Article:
Feb 13, 2011

Doris Lessing: Canopus in Argos

Canopus in Argos: Archives is a sequence of five science fiction novels by Nobel Prize in Literature-winning author Doris Lessing which portray a number of societies at different stages of development, over a great period of time. The focus is on accelerated evolution being aided by advanced species for less advanced species and societies.

The Canopus in Argos series as a whole falls into categories of social or soft science fiction ("space fiction" in Lessing's own words)

These are the novels in the series:

Shikasta (1979) – A secret history of Earth from the perspective of the advanced Canopus civilization that is thinking in eons rather than centuries. The history spans from the very beginning of life into our own future. The book ends with a metaphorical telling of the trial of Socrates.

The Marriages Between Zones Three, Four and Five (1980) – Depicts the influence of unknown higher powers on interactions between a series of civilizational "zones" of varying degrees of advancement that encircle the planet Earth. One zone is representative of an overtly feminine high civilization initially coupled by royal marriage to a militant and male civilization. The novel culminates with the latter, male, civilization allying with a tribal female realm again due to directives from Canopus.

The Sirian Experiments (1980) – Focuses, like Shikasta, on the history of Earth, but from the perspective of visitors from Sirius rather than Canopus. The Sirians are depicted as a highly managed society with fascist overtones, that attempt experiments on lesser civilizations while trying to mitigate the stagnation of their ruling class. The story is told from the perspective of Ambien II, one of a peer group of five who rule Sirius.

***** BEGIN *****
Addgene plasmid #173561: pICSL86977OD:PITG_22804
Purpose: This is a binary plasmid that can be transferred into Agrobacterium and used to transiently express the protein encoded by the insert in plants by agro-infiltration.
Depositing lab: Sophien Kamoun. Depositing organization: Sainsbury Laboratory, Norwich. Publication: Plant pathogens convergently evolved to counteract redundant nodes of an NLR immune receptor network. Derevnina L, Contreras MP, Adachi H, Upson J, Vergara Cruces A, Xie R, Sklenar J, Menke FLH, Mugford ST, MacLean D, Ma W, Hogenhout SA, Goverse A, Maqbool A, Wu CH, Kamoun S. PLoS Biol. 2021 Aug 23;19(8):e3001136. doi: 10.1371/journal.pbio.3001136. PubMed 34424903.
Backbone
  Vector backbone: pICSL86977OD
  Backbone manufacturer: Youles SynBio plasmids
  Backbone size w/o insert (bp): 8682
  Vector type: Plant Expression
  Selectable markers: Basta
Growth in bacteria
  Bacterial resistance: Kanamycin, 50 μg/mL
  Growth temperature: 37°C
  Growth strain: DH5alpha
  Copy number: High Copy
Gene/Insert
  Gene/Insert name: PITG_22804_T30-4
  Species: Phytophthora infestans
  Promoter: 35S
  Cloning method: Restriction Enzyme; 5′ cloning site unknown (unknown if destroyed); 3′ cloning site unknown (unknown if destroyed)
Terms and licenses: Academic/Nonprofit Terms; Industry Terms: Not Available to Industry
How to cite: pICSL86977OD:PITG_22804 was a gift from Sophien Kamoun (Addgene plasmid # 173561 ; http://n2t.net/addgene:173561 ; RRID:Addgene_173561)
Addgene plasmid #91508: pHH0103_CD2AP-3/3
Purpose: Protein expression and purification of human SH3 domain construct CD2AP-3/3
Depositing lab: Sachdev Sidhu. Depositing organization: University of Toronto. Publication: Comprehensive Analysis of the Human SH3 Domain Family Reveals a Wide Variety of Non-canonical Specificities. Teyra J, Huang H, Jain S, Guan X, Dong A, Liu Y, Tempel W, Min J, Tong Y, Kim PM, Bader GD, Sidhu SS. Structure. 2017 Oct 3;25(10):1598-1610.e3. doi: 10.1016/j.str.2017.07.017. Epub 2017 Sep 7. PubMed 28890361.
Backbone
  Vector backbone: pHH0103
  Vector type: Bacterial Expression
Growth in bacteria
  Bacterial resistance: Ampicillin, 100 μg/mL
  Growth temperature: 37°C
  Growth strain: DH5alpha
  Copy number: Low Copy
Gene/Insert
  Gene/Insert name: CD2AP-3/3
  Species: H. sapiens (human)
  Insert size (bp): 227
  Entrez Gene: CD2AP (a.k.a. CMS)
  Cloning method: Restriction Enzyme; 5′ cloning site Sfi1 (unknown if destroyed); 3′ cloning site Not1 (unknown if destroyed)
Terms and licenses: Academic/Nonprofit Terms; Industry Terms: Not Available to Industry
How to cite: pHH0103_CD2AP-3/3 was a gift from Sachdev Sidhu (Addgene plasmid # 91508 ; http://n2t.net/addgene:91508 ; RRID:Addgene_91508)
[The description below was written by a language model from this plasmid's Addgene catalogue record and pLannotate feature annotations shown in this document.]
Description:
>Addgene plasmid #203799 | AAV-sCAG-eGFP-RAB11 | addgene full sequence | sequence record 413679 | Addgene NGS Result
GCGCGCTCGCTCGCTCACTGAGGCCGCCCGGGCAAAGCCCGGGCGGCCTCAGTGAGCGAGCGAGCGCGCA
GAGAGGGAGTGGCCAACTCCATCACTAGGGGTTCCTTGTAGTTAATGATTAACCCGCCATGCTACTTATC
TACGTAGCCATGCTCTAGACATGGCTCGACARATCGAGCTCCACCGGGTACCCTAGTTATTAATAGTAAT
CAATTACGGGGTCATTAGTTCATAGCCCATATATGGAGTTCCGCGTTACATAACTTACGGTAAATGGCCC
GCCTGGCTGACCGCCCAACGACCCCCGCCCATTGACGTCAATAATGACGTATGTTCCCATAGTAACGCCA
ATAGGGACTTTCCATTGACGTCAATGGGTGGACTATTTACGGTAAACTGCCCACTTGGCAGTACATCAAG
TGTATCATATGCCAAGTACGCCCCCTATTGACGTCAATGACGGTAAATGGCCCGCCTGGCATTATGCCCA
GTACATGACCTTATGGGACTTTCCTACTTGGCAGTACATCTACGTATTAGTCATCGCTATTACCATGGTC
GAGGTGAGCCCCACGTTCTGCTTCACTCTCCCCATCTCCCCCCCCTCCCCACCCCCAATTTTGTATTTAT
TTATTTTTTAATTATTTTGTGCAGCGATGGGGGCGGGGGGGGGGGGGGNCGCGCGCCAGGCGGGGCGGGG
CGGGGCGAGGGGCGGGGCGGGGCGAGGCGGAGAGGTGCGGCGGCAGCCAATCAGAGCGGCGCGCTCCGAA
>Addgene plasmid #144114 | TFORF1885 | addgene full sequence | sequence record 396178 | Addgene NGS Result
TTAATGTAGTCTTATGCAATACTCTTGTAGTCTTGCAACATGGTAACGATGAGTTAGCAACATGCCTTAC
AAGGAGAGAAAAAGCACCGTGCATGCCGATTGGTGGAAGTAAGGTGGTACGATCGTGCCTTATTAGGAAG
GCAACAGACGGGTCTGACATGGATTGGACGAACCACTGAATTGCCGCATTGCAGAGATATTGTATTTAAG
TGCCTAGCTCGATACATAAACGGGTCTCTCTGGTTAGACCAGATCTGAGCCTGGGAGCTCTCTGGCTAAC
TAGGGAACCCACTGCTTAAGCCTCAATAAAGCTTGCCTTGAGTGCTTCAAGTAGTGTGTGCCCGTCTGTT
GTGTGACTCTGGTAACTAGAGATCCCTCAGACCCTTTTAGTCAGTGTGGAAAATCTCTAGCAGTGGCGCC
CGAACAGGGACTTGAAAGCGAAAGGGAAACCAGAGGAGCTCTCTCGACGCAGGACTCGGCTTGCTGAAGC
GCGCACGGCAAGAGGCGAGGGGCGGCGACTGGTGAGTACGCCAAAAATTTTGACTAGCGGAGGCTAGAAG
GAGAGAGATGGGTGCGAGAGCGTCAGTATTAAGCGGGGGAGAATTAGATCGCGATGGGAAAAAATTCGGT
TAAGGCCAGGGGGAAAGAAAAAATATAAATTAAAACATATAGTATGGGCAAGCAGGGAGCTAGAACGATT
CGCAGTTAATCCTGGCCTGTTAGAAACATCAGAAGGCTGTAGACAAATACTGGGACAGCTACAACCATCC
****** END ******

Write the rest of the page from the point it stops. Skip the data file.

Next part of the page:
The Making of the Representative for Planet 8 (1982) – The story of the civilization on a planet that, due to interstellar "re-alignments", is slowly facing extinction, and Canopus's relationship with them. The story is greatly influenced by Robert Falcon Scott's Antarctic expedition, and is Lessing's homage to it.

The Sentimental Agents in the Volyen Empire (1983) – A story of Canopean agents on a less advanced planet; explores hazards of rhetoric and mirrors events in revolutionary societies such as Communist Russia.

Although Lessing dropped school at the age of 14, it's impressive the amount of varied knowledge she's able to display in this interesting if difficult book, a fascinating parable or an alternative mythology, these books beautifully show how conditioning cripples our abilities to perceive and evolve. On my opinion, she takes advantage of the book to make quite a lot of personal moral/philosophical statements than sometimes end up getting a bit tedious. A worthwile exercise of "thinking outside the box" at times disfigured by excessive use of repetitive ideas. Too sanctimonious and politicaly correct for my personal taste, the book are, however, a glorious display of historical knowledge and love for humanity despite its many shortcomings (humanity's, not the books' :))))


  1. I can not judge because I have not been able to read even the first one, so I have not dared to open any of the other four.

    I'm giving you my view, though: a serious piece of bore!

    She can explore sociological possibilities as long as she pleases but, for the love of Odin, is it necessary to exhaust readers with endless speculations and timorous good intentions?

  2. You're a pair of cynics. These five novels are difficult reading but well worth the effort as Lessing depicts masterfully the treachery of mankind. They are thought-provoking and often beautiful, sometimes absorbing, always brilliant.